In the Darfur region of Sudan, 200 gunmen, riding on horseback and driving 40 SUVs, ambushed United Nations peacekeepers today, killing seven in this conflict-ridden zone.
U.N. peacekeepers have been struggling to restore order in Darfur, where the U.N. estimates 300,000 people have died in five years of fighting.
The Sudanese government grudgingly agreed to allow 26,000 U.N. soldiers into Darfur. However, seven months into the mission, there are only 9,000 troops patrolling an area the size of Texas.
The peacekeepers face obstacles at every turn as they seek to quell the violence and killing that ravages the region.
"Darfur is a forbidding place," said Maj. Chris Brown of the United Nations Mission in Sudan. "Sometimes I say it's the end of the road at the edge of the world."
The Sudanese government, itself, is a major obstacle impeding the success of the mission to end the vicious bloodletting. Rather than permitting U.N. forces to effectively patrol the camps where millions of victims of rape, beatings and other atrocities have taken refuge, the government has limited the troops' access.
Outside a camp near El Fasher, children called out to our ABC News team. However, government officials would not allow the children to speak and would not let our team enter the camp.
In addition to the government's restrictions, air support poses a problem. There are few U.N. helicopters in Darfur, leaving the people without adequate protection.
With the peacekeepers unable to do their jobs, a fresh wave of violence recently forced another 58,000 people to flee their homes, leaving several villages abandoned.
While the United Nations would like to build bases to protect the people, the international organization lacks the right equipment. To date, despite the avowals of determination from the international community to help solve the problem, only Ethiopia has committed helicopters to this mission.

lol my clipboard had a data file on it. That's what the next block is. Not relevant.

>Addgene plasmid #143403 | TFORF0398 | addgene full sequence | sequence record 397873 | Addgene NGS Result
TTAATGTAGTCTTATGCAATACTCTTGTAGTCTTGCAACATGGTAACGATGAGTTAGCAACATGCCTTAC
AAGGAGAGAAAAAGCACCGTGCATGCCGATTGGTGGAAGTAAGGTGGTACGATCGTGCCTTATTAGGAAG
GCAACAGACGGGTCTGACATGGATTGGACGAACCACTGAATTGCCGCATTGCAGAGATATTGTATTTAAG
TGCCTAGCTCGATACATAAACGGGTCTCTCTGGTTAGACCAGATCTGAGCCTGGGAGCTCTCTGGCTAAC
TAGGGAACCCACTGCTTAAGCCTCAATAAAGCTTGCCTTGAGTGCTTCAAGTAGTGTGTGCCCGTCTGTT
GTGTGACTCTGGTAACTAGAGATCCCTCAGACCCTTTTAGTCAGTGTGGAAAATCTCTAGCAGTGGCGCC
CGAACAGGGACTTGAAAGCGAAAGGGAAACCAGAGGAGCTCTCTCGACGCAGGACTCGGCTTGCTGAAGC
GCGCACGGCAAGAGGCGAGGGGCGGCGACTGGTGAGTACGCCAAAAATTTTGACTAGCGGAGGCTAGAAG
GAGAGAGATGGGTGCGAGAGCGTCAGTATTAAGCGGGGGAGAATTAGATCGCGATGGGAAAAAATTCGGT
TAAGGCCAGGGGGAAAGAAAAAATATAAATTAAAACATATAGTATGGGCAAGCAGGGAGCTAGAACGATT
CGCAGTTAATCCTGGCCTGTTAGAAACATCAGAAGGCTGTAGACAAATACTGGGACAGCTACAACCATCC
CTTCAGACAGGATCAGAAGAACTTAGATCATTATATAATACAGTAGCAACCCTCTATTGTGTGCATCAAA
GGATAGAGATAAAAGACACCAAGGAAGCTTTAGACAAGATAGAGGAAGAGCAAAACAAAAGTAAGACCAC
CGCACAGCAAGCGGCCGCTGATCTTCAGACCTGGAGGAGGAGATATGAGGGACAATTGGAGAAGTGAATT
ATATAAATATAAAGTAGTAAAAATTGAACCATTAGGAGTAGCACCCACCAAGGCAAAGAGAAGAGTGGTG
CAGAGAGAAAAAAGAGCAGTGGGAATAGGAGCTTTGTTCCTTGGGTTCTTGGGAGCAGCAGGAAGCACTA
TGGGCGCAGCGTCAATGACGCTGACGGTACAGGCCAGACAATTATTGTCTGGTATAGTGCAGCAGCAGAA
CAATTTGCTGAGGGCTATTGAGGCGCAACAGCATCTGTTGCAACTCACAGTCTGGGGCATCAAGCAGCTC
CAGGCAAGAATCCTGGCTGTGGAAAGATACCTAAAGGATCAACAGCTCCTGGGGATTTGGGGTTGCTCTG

"To try to influence the situation on the ground, you need mobility," Brown said. "Darfur has very limited roads. So, you need helicopters, you need airlift, and that's going to be critical to making that mission a success."
Without mobility, U.N. troops are confined, in terms of their scope and reach. And before additional troops can be brought in for support, supplies and water -- about 15 gallons per soldier per day -- must be secured.
U.N. troops also told us they are outmanned and outgunned. Local forces are armed with AK 47s, mortars and rocket-propelled grenades, which local Sudanese officials were hesitant to reveal.
Several U.N. security patrols have been attacked and trucks belonging to the U.N. World Food Program have been hijacked. The result: food handouts have been cut in half.
All of these challenges have caused countries that had promised to commit troops and equipment, to reconsider, such as Sweden and Norway, which withdrew their offers in January.
One of the biggest complaints by many U.N. troops is that the Sudanese government has not allowed them to increase and step up their efforts in Darfur.
"If you have limitations on troops, you can worry about it, you can complain about it, but at the end of the day, you just give it a try and make a difference," Brown said. "So, really, that's the focus of the U.N. forces on the ground right now -- try and make a difference with what we have."
While U.N. troops try to make the best with what they have, the survival of the people of Darfur is at stake.